Rational Rant crashes into some use of faked and edited quotes in prize-winning essays and speeches.
Nothing new to careful observers. Several of the Usual Suspects™ bad quotes turned up.
The trouble with these quotations, which are central to the theses of both pieces, is that all of them are fake. And by fake I don’t mean, please note, that they had a word off here and there, or that they were a popular misquoting of something Washington or Franklin actually said or wrote—I mean that they were out-and-out fakes, words put into their mouths by somebody else with an axe to grind. (And even worse—a number of them were actually misquotations of the original fake quotation.) Here are the seven, in all their glory:
It cannot be emphasized too strongly or too often that this great nation was founded, not by religionists, but by Christians, not on religions, but on the Gospel of Jesus Christ! (falsely attributed to Patrick Henry)
It cannot be emphasized too clearly and too often that this nation was founded, not by religionists, but by Christians; not on religion, but on the gospel of Jesus Christ. For this very reason, peoples of other faiths have been afforded asylum, prosperity and freedom of worship here. (falsely attributed to Patrick Henry)
He who shall introduce into public affairs the principles of primitive Christianity will change the face of the world. (falsely attributed to Benjamin Franklin)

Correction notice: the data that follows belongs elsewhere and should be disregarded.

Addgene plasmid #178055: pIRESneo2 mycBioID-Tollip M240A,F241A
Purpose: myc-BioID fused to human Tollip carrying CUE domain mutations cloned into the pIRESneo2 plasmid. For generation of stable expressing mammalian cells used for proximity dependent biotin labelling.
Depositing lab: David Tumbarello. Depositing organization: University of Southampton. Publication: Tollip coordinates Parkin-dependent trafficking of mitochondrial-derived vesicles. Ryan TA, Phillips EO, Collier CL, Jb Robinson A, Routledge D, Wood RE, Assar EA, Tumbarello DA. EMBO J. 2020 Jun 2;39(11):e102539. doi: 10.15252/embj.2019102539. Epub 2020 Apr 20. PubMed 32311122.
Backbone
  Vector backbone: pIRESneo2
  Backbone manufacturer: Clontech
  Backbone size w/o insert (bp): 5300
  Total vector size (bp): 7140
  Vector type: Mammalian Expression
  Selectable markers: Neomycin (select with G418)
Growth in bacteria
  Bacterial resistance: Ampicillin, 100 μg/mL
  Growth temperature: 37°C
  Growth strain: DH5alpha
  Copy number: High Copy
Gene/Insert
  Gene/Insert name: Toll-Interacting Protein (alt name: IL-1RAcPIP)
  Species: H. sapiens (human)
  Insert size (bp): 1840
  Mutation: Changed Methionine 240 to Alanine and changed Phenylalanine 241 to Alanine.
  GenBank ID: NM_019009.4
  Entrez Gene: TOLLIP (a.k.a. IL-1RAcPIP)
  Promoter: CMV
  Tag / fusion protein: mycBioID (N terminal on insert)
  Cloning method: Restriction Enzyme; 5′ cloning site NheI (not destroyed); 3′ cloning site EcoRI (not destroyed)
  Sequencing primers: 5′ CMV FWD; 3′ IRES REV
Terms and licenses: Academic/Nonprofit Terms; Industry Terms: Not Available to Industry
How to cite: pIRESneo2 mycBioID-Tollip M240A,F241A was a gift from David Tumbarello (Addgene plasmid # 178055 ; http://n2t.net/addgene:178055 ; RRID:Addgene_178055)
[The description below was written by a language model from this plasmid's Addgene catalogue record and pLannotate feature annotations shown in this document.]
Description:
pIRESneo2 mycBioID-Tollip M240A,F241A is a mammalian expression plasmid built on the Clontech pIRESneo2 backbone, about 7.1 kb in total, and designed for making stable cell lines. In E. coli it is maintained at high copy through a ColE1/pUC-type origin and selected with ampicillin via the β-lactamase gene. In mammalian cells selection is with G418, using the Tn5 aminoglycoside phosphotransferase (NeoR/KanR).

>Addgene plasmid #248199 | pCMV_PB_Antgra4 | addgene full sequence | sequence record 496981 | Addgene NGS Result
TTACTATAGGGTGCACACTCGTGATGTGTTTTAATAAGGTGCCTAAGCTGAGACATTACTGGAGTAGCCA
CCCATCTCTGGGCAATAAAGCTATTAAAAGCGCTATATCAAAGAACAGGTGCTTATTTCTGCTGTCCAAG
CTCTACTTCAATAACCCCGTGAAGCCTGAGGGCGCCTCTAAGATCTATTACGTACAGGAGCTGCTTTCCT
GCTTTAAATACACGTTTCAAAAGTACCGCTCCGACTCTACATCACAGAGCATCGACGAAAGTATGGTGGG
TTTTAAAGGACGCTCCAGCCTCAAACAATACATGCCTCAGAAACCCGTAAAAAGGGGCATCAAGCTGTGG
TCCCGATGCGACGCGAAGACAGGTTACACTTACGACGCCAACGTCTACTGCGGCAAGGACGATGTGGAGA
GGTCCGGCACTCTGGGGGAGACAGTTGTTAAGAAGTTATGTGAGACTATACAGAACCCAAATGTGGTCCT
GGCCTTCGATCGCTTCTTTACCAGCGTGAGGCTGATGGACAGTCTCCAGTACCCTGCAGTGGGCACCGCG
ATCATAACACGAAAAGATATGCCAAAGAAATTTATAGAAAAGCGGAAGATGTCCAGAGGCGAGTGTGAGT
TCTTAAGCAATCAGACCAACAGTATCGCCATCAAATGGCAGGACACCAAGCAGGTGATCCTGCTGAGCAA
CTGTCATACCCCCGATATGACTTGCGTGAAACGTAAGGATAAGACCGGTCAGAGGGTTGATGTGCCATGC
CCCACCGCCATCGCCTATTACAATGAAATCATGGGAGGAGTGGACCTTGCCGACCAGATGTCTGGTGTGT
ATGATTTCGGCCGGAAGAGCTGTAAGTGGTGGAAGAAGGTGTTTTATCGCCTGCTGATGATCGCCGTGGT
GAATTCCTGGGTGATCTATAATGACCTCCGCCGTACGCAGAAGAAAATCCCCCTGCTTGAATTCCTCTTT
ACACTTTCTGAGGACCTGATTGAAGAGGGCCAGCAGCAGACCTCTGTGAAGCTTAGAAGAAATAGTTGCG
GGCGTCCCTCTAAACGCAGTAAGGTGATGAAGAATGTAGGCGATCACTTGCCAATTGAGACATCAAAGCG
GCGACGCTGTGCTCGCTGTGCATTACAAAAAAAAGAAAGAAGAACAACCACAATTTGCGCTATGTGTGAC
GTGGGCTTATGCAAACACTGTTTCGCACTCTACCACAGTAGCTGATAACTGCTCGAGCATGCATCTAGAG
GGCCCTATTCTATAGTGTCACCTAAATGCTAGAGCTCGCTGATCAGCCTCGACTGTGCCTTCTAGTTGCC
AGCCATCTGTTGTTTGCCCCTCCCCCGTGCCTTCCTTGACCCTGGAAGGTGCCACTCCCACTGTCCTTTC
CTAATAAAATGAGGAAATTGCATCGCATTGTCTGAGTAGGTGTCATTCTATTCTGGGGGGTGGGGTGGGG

The reason that Christianity is the best friend of government is because Christianity is the only religion that changes the heart. (falsely attributed to Thomas Jefferson)
The future and success of America is not in this Constitution but in the laws of God upon which this Constitution is founded. (falsely attributed to James Madison)
It is impossible to rightly govern the world without God and the Bible. (falsely attributed to George Washington)
It is impossible to rightly govern a country without God and the Bible. (falsely attributed to George Washington)
It’s difficult to get students to attribute quotes with proper citations. Students are mightily confused by the notion of plagiarism. We teachers need to work harder to get them to verify what they quote, and to offer appropriate citations. Since these quotes can’t be cited, students should have discovered the errors as they wrote.
One of the offending pieces was written by a high school junior, the other by a 10-year-old. There’s time to make them savvy (but will anyone do it?).
Do we need to give judges, of essay and speech competitions, sheets of the quotes that most frequently show up, though they are faked?